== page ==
Objective data shows that the level of corruption in Hungary does not differ from EU average – Hungary's Chief Public Prosecutor

October 12. 2022. – 03:41 PM




In the report, among other things, he wrote that the subjective assessment of the corruption situation in Hungary – based on perception surveys – is far from being the same as the objective facts.

The objective data on corruption shows that Hungary's situation, except for the health sector, is not different from the average in the EU member states.

On the other hand, according to Transparency International's January survey, Hungary is the second most corrupt member state of the European Union, and even in the global ranking it is only 73rd among 180 states. In June, the Group of States against Corruption (GRECO) published a report saying Hungary's anti-corruption performance was "globally insufficient".

Polt's report also highlighted the prosecution's cooperation with the European Anti-Fraud Office (OLAF). As he wrote, the number of OLAF recommendations is steadily decreasing year by year, and all of them are followed with investigations, with the Hungarian prosecution service having brought an indictment in 67 percent of OLAF cases in the last five years.

"This is an outstanding result, almost double the EU average of 35 percent," Polt wrote. According to the Chief Public Prosecutor, a good working relationship has also been established with the European Public Prosecutor's Office, and he is the only Chief Prosecutor from a non-member country to have signed a cooperation agreement with the European Public Prosecutor's Office.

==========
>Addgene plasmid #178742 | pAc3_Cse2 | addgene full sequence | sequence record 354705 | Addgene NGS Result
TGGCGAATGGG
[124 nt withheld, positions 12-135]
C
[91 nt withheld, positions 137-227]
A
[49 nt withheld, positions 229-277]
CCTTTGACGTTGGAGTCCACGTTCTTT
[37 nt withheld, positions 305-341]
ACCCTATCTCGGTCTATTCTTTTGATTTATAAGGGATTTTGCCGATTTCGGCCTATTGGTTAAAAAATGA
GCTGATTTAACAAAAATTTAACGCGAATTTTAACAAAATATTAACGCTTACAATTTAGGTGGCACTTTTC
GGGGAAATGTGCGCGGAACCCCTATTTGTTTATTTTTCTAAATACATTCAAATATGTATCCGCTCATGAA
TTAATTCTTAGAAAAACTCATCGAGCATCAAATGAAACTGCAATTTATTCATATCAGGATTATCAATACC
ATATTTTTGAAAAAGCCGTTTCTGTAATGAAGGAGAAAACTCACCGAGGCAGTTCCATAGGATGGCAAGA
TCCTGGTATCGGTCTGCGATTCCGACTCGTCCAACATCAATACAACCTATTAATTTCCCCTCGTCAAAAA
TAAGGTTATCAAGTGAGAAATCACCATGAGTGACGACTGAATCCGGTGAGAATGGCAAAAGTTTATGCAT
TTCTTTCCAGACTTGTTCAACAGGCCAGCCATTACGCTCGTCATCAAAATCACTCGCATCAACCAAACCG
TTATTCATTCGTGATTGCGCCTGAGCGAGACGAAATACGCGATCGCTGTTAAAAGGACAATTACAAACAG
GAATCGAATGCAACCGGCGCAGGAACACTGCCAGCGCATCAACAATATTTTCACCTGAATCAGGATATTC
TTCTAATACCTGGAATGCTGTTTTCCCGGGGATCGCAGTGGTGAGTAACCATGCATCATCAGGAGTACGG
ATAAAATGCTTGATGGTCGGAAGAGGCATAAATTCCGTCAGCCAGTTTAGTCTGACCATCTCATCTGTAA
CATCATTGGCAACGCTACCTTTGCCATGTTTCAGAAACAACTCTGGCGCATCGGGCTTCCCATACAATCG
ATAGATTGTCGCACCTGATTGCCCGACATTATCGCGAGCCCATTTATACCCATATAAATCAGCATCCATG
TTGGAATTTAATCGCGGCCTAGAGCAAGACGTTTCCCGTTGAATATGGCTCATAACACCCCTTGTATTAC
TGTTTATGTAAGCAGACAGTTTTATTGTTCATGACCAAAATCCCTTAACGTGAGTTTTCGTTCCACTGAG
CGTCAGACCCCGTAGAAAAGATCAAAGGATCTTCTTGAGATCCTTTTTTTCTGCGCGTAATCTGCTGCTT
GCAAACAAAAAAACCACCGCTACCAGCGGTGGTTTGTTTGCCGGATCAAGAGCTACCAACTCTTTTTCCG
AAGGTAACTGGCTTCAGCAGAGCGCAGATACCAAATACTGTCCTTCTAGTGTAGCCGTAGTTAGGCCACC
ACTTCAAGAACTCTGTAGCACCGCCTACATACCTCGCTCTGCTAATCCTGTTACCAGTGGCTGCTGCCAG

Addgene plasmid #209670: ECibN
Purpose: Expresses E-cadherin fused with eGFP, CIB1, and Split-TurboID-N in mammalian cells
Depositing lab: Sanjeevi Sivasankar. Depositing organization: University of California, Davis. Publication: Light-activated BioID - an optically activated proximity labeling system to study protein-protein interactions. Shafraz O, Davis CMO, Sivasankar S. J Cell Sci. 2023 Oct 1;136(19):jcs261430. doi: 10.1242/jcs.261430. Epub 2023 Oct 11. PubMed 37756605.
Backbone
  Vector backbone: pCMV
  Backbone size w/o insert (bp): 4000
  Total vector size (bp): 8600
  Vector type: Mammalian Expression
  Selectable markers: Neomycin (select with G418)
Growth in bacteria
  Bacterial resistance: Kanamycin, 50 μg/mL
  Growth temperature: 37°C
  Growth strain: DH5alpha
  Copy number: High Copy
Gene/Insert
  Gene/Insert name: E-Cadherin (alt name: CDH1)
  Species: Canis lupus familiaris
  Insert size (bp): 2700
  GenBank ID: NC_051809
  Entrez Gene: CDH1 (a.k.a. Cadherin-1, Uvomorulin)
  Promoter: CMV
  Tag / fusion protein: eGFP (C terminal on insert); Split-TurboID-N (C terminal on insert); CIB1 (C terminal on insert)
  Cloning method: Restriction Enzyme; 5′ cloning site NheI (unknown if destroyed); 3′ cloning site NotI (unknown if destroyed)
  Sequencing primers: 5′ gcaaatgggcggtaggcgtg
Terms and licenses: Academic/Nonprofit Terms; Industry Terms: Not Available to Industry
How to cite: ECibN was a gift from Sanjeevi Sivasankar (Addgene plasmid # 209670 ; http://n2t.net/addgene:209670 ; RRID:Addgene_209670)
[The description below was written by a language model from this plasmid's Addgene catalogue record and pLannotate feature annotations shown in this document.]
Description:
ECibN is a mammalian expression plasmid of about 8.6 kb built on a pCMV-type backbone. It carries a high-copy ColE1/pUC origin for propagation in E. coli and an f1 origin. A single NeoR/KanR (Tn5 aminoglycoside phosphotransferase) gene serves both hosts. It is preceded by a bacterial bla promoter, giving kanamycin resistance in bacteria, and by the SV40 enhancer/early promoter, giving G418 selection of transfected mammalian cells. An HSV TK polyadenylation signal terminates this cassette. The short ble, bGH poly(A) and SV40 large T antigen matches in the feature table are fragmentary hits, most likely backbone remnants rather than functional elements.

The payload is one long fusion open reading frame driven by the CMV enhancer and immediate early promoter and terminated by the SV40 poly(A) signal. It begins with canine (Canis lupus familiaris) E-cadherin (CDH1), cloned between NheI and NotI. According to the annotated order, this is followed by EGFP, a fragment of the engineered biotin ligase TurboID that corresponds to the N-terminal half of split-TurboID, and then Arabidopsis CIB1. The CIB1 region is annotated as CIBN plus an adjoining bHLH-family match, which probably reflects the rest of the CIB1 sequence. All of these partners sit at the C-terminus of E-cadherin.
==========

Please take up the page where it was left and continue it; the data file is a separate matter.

At the end of September, the European Commission decided not to close the rule of law mechanism case against Hungary, but to refer the matter to the Council of the European Union. A vote by the Council of EU ministers will decide whether the Hungarian government can access the EU funds (around 3,000 billion forints) which have been withheld from the country due to the Union's worries about corruption.

The Hungarian government has been given two months to implement the anti-corruption measures it had previously committed to in order to have access to the funds. On 19 September, the government submitted some of the bills requested by the European Commission to Parliament, and the first one, an amendment to the Criminal Procedure Act, was adopted in early October. As part of the measures, the Hungarian government is also setting up an anti-corruption task force and a new anti-corruption authority.

European Commission Vice-President Věra Jourová had previously commented that just because Hungary has committed to so many measures, it does not automatically mean that all the problems will be solved, and that if the Commission sees new problems in Hungary, it could re-launch the mechanism in the future.